WASHINGTON — Senate Republicans on Tuesday blocked organized labor's top legislative priority this year -- a bill designed to make it easier for unions to organize workers at nonunion workplaces.
No issue splits the parties more starkly than those involving organized labor, and this vote was no exception: Democrats and two independents stood behind labor, and among the Republicans, only Sen. Arlen Specter of Pennsylvania broke ranks.
The resulting tally -- 51-48 -- left the Democrats nine votes short of the 60 they needed to cut off debate in the Senate and bring the bill to a vote.
Unions and their supporters in Congress, deploring the outcome, portrayed the bill as pitting the middle class against the rich.
"The vote made clear exactly who is on the side of working families' dreams and economic opportunity -- and who is siding with corporate America to block those opportunities," said AFL-CIO President John J. Sweeney.
Business groups, by contrast, said the fundamental issue involved the right to secret ballots.
"Secret ballots protect the rights of the individual and prevent coercion, and that's worth fighting to preserve," said Tom Donahue, president of the U.S. Chamber of Commerce, who lobbied against the bill across the country.
The House passed the bill, 241-185, on March 1. The number in favor was 43 votes fewer than the two-thirds necessary to override the veto expected from President Bush.
The bill would have required employers to recognize unions if more than half of eligible workers signed union cards. Under a law dating back 60 years, employers who are presented with union cards from a majority of their employees may demand an election by secret ballot -- a procedure designed to prevent coercion of workers by unions.
Senate Minority Leader Mitch McConnell (R-Ky.) said there was good reason for this safeguard.
"The secret ballot has been standard everywhere else in this country for more than a century," he said. "It simply hasn't been questioned. Americans have come to assume that in everything from electing their high school yearbook editor to their president, their vote is sacred and it is secret."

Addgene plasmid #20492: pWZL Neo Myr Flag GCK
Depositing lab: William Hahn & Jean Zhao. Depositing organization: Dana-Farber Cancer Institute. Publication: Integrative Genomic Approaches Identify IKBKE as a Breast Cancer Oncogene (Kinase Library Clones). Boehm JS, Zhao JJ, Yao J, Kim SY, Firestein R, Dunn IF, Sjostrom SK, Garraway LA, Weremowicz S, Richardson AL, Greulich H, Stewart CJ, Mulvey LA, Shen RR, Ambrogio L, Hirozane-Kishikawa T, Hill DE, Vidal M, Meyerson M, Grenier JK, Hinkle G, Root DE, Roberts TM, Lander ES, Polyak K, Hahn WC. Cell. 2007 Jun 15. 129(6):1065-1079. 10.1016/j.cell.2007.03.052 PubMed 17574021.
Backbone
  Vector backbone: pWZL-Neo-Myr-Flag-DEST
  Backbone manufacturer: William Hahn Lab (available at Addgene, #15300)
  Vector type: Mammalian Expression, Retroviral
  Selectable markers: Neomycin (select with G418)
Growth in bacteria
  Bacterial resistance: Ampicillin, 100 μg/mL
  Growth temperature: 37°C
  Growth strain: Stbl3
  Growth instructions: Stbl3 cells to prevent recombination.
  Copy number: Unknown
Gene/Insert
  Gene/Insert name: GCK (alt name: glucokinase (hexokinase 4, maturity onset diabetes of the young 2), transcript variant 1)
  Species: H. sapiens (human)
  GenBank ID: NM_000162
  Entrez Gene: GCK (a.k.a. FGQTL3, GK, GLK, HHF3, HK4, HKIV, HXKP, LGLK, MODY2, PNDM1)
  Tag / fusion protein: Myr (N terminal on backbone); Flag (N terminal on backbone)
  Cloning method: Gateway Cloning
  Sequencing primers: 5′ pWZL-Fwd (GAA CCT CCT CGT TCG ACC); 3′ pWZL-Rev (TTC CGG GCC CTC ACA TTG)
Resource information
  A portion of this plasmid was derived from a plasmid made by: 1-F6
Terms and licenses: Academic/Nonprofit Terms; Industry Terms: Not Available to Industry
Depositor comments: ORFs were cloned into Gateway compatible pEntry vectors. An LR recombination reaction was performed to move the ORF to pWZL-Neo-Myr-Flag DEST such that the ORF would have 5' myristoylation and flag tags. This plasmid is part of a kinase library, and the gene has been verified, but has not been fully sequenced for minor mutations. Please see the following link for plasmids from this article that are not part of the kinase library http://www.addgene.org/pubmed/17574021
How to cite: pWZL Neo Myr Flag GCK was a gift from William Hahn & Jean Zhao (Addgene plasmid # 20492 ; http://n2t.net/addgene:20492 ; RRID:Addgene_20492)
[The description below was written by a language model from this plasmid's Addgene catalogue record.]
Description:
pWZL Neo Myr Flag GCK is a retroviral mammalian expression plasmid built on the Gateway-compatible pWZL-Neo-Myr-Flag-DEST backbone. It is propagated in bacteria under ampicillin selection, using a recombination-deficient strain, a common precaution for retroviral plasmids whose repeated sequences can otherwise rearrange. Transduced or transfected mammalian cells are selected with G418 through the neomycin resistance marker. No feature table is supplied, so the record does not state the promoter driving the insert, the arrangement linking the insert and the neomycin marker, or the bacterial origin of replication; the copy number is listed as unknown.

He said the bill the Senate derailed Tuesday was written to help not workers, but union bosses, who have watched helplessly as union membership in the United States has plunged, according to the Census Bureau, from 23% of the workforce in 1983 to under 14% in 2005.
Under the bill, McConnell said, workers would be exposed to "coercion and intimidation by employers and union bosses alike."
Sen. Edward M. Kennedy (D-Mass.), a sponsor of the bill, argued that a rise in incomes of the rich -- and a simultaneous drop in the well-being of the poor -- coincided with a decline in union membership. He said that for the first time in American history, thanks to unions' loss of bargaining power, the earning power of young men today was less than that of their fathers' at the same age.
Giving unions the authority to organize workers on the strength of cards signed by workers, Kennedy said, would merely level a playing field that has been tilted by union organizers' lack of access to workers at the same time that "the employer has access to these individuals all day long."
Democrats, noting that a majority in the House and the Senate had now voted for the bill, vowed not to let it die.
Rep. George Miller (D-Martinez), chairman of the House Education and Labor Committee, said: "Republican senators have shown once again that they do not understand the very real economic concerns of America's middle-class families. They continue to vote for the special interests and against American workers."